The Beast

Once there was a little beast.
Belly round and tiny eyes.
Pouting lip and yellow teeth.
Jowly mouth that gathered flies.

Haunches grew, though paws did not.
Orange scales shone green in light.
“Emeralds,” the people thought,
“When one drops, I’ll grab it tight.”

People followed close behind,
Waiting for a lucky snatch.
But instead their eyes smacked blind;
Spiny tail their faces catch.

Normal brothers, sisters too.
Parents loved their Beast the same.
“So ugly that he’s kinda cute.
Given time he will be tame.”

Mother hugged her snorting lad.
Father frowned and shook his head.
“Lost two fingers; he was mad.
Biting creature we have bred.”

“He’s like you,” she smiled and winked.
Dad grinned yellow; puffed out chest.
“Nonetheless – I’ll be succinct.
He must go. It is for best.”

“But he’s not… studious.”
“He’ll make pals and they’ll assist.”
“But he’s not… beauteous.”
“Then send his work to those who grift.”

Suitcase filled with golden coins,
Beast squeezed into jacket blue.
Other students were enjoined,
“Give him more than he is due.”

One boy tried to be his chum
But when he laughed and gave a wave,
Beast grew angry; lobbed a drum;
Then assured that he forgave.

“You forgive? What did I do?”
“You laughed at me and I can tell
He and he and he all knew.”
On and on he shook and yelled.

Schoolmates all stayed far away.
Dainty paw might hurl a chair,
Cannonball or dining tray.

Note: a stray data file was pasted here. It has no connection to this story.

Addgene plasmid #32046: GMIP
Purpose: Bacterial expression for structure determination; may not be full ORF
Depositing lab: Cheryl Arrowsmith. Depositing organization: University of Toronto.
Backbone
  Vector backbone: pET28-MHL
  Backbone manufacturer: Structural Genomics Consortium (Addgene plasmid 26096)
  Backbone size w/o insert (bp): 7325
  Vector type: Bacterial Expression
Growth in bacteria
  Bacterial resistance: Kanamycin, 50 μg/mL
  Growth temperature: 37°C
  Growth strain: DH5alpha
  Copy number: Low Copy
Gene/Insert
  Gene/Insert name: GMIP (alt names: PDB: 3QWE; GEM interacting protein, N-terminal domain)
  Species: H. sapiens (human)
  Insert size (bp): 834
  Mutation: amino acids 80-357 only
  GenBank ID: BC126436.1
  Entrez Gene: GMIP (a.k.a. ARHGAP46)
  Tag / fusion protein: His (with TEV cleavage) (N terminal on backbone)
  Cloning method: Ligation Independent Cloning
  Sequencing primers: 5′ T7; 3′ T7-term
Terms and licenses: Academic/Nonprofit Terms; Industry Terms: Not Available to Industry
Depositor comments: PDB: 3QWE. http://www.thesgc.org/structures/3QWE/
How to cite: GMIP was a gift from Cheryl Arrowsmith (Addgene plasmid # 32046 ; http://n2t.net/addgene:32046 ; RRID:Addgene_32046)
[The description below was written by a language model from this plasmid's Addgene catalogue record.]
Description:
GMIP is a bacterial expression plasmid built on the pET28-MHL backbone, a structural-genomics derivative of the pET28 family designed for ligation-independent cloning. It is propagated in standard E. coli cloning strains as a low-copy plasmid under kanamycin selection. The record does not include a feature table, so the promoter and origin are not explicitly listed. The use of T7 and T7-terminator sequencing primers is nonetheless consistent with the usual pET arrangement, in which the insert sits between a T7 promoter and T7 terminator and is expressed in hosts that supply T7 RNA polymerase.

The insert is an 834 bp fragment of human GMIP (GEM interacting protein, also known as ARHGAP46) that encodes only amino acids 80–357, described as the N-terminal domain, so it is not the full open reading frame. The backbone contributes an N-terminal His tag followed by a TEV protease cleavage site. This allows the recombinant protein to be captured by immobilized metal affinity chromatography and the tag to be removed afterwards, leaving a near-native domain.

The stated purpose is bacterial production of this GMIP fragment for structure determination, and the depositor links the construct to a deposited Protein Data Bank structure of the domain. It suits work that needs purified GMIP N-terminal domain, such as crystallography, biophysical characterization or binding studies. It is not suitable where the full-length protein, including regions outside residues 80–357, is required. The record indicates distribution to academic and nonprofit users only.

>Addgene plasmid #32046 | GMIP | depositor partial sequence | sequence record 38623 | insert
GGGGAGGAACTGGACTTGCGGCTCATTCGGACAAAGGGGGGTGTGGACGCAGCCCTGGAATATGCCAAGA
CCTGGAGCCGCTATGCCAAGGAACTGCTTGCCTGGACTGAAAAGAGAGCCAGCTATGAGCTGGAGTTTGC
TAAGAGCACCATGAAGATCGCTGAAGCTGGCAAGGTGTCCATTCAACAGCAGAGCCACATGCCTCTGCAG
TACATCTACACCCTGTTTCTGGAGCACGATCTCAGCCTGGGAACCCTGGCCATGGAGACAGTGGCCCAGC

Deafen ears with roar of bear.

Sometimes they might get too close,
Find themselves against a wall,
Pinned by girth and hear his boast,
“I am strongest one of all.”

“Do not touch him,” said the school,
“Father bought his life of ease.
And to punish would be cruel.
Few indeed are beasts like these.”

“He’s dangerous!” the boys then cried.
“Independent,” said the dean.
“And malignant,” they replied.
“True but with a wealthy sheen.”

But then…

Came a day when school was complete,
And Beast went home to hibernate.
No sooner had he laid on his sheets
Than father appeared. Hour was late.

“Talk we must,” he said with a growl.
“There are things you need understand.
Others like us are here and about,
Hiding in caves with contraband.

“They sleep in towers scraping the sky;
Play on an island far from port;
And clip bird wings so they might fly;
Wash their bullion alone in the dirt.

“Being a beast is no easy feat.
Walk by the starving man who begs.
Never assist with money, nor greet,
Lest he forget to bow us a leg.

“Some are born beasts but these are quite few;
Others are made by following us.
Within each man there simmers a stew,
Stir it correctly and kindness is crushed.

“Natural beasts, within them a spell –
Those who listen are covered with scales.
One, then two, then blood they can smell.
A snout. Gold fangs. A man they’ll assail.

“Man they will kill, but never the beast.
Bound by form and similar thought,
They seek new life, the ultimate feast,
Walking behind the one they besought.”

Son furrowed his brow, and wet his lips.
“When scales are shed, he’s man once more?”
Father then sighed. Put hands on hips.
“Drowning is simpler when farther from shore.”

“Those who will listen; tell where they are!”
Father then waved him into his vault.
Ripples of coins through channels of bars.
“True beasts seek power. New beasts are bought.”


Poem by Carol Fullerton-Samsel
Baby beast picture from Pixabay’s Cliker-Free-Vector-Images
Grown beast picture by DavidRockDesign of Pixabay


Published by cafsamsel

Carol Fullerton-Samsel is a nearly-native Floridian who lives with her husband of 25 years and three rescue animals. She is a cognitive trainer and English tutor with a passion for day-hiking and nature. Be sure to visit the TenPaths YouTube channel, which is still in its infancy.